New and Selected Stories
Award-winning Southern writer Barry Hannah (1942–2010) published nine novels and four short story collections during his lifetime. The 31 stories in Long, Last, Happy, published posthumously, draw from his previous collections, with four new additions taken from an unpublished manuscript.
The Stories: Lovers, killers, alcoholics, soldiers, unhappy couples, whiskey, man-fights, and all manners of self-destruction abound in these tales. War is a constant theme: in "Bats Out of Hell Division," a severely maimed Civil War soldier travels around the battlefield in a wheelbarrow, and in "Testimony of Pilot," a Vietnam recruit turns into "a sneer in a helmet." There are also the wars between the sexes. In "Love Too Long," a white Southern man tries to win back his wife. "I want to sleep in her uterus with my foot hanging out," he says. Animals of all stripes also appear. In "Two Things, Dimly, Were Going At Each Other," a former drug addict (based on William Burroughs) befriends a doctor who suffers from canine possession; the semifantastical "A Creature in the Bay of St. Louis" considers monsters and tall tales. Some good--but mostly bad--things happen here.
Grove. 464 pages. $27.50. ISBN: 9780802119681
"This new work offers more proof of why Hannah should be considered one of our greatest, most original fiction writers. It's difficult to overstate Hannah's importance, both as an influence on other fiction writers and as a chronicler of the changing mores, hopes, fears, prejudices, and self-destructive tendencies of his fellow Americans." Brock Clarke
NY Times Book Review
"Long, Last, Happy: New and Selected Stories is a triumph: nearly faultless, every page a raging pleasure. ... The absence of [a credited editor and introduction] is conspicuous, and sometimes frustrating, but the decision to omit them was nonetheless the right one. It is better, for now, to present his work uncluttered by preface, chronology, etc." Justin Taylor
San Francisco Chronicle
"‘Bats Out of Hell Division' is, quite simply, brilliant, the best ever written about the Civil War, if only because it owes more to The Texas Chain Saw Massacre and Night of the Living Dead than to historians Douglas Freeman or Shelby Foote. ... For years, Hannah had been the only writer willing to push the limits of language and narrative in quite the way William Faulkner did: He was willing, that is, to risk being misunderstood, to risk offending, to risk failing; he had the artistic courage to try to do more than he or prose could possibly do." Noel Polk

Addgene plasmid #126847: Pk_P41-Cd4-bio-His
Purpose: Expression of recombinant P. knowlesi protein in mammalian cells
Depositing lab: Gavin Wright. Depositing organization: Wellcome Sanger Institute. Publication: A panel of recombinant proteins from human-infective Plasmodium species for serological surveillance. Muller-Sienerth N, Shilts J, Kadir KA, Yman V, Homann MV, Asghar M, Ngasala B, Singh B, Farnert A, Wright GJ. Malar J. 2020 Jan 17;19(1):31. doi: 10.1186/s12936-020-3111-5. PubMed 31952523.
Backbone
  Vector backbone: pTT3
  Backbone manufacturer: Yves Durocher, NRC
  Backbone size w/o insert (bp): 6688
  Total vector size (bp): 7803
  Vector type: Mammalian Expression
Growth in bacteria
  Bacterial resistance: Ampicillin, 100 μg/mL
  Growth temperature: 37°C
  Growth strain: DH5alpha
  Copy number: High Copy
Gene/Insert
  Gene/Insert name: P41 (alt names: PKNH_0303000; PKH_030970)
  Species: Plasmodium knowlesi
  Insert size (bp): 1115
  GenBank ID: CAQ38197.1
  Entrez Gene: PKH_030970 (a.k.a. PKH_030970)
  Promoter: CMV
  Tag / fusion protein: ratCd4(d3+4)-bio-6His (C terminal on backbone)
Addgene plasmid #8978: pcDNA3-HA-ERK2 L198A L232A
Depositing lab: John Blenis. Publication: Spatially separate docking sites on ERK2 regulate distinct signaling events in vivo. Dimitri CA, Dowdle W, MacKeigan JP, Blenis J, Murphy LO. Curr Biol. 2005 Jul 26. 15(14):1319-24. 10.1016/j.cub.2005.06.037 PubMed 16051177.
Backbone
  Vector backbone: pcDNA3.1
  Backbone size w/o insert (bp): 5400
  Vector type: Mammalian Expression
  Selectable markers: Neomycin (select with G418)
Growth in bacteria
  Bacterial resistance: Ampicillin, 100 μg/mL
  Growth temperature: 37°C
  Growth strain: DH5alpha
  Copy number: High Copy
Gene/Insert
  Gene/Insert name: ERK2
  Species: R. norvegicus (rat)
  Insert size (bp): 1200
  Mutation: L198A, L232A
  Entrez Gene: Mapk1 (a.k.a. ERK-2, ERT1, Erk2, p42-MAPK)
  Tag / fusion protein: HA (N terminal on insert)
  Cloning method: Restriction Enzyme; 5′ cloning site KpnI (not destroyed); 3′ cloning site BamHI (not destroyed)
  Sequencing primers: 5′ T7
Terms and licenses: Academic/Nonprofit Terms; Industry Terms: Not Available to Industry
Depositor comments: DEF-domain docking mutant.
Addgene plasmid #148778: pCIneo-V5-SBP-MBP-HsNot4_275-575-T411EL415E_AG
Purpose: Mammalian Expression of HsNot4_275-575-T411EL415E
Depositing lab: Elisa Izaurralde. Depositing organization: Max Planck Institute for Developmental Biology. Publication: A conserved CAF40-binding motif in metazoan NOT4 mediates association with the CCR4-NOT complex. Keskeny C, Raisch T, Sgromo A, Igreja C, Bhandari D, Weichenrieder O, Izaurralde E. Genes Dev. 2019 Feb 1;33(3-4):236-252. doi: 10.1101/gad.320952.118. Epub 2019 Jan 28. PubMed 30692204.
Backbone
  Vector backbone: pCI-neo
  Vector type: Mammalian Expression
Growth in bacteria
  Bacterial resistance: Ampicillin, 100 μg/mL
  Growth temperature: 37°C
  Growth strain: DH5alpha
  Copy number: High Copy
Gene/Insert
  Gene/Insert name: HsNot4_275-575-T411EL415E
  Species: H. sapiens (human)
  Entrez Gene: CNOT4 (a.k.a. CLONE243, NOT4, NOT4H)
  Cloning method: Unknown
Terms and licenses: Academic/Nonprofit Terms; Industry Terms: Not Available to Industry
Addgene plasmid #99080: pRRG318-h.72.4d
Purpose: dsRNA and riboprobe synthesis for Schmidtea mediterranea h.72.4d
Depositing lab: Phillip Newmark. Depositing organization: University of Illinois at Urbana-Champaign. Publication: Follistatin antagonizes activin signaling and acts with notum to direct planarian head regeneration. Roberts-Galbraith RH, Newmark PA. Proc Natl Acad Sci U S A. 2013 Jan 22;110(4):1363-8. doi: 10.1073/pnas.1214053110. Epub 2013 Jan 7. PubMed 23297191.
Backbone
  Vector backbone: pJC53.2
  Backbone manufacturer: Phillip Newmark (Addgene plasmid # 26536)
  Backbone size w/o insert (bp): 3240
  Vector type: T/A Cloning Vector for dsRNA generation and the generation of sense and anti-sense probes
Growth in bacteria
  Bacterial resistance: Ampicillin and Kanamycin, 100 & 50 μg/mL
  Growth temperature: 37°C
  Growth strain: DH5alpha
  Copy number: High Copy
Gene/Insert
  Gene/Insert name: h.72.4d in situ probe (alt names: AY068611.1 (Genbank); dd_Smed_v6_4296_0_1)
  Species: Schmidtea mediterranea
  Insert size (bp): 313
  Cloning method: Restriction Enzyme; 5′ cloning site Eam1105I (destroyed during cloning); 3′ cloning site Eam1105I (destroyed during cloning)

"What [James] Joyce and [Hunter S.] Thompson offer is simply the glorious experience of the English language knocking your socks off. Barry Hannah belongs in this noble company." Michael Dirda
"A jazz lover, Hannah made improvisation a key component of his work. Transitions are minimal and unhelpful. We just have to hold on and ride the wave, wherever it takes us." Ariel Gonzalez
New York Times
"Barry Hannah's work is one of the great and wonderful train wrecks of American fiction. ... His skewed angle of vision makes it pretty much impossible to sum up what his stories are about, but it is easy to focus on his cartoony, larger-than-life characters: the ornery and the randy, the obsessed and the grotesque, and liars of all stripes." Dana Jennings
Wall Street Journal
"Displayed here is the essential arc of Hannah's achievement in the realm of the short story, the realm in which his genius, finally, had most of its fun. ... My own personal darling among Hannah's works is the 1993 collection Bats Out of Hell--the first stories he published after giving up drinking--and it is well represented here." James Parker
Longtime fans will be thrilled to find so much of Barry Hannah's best short fiction collected here; newcomers will be gratified to discover that this Mississippi native is, indeed, a Southern gem, a fearless writer with a passion for language and an affinity for the absurd and the grotesque, "political correctness be damned" (Miami Herald). Although Hannah focuses more on ways of telling the story than on plot, readers will enjoy each tale's ribald quirkiness. Says the New York Times, Hannah is "heir to the bitter humor of Mark Twain, the Roman Catholic gothic of Flannery O'Connor and the South's outsize tradition of tall tales. ... all puréed in his own eccentric Cuisinart of hick postmodernism." All that, of course, is reason enough to delve into this Southern master's work, and there's no better place to start.
Also by the Author
Geronimo Rex (1972): F William Faulkner Prize, National Book Award Nominee. This grotesque coming-of-age story was Hannah's debut novel. Think stream-of-consciousness Catcher in the Rye, but with more misogyny and fewer likable characters.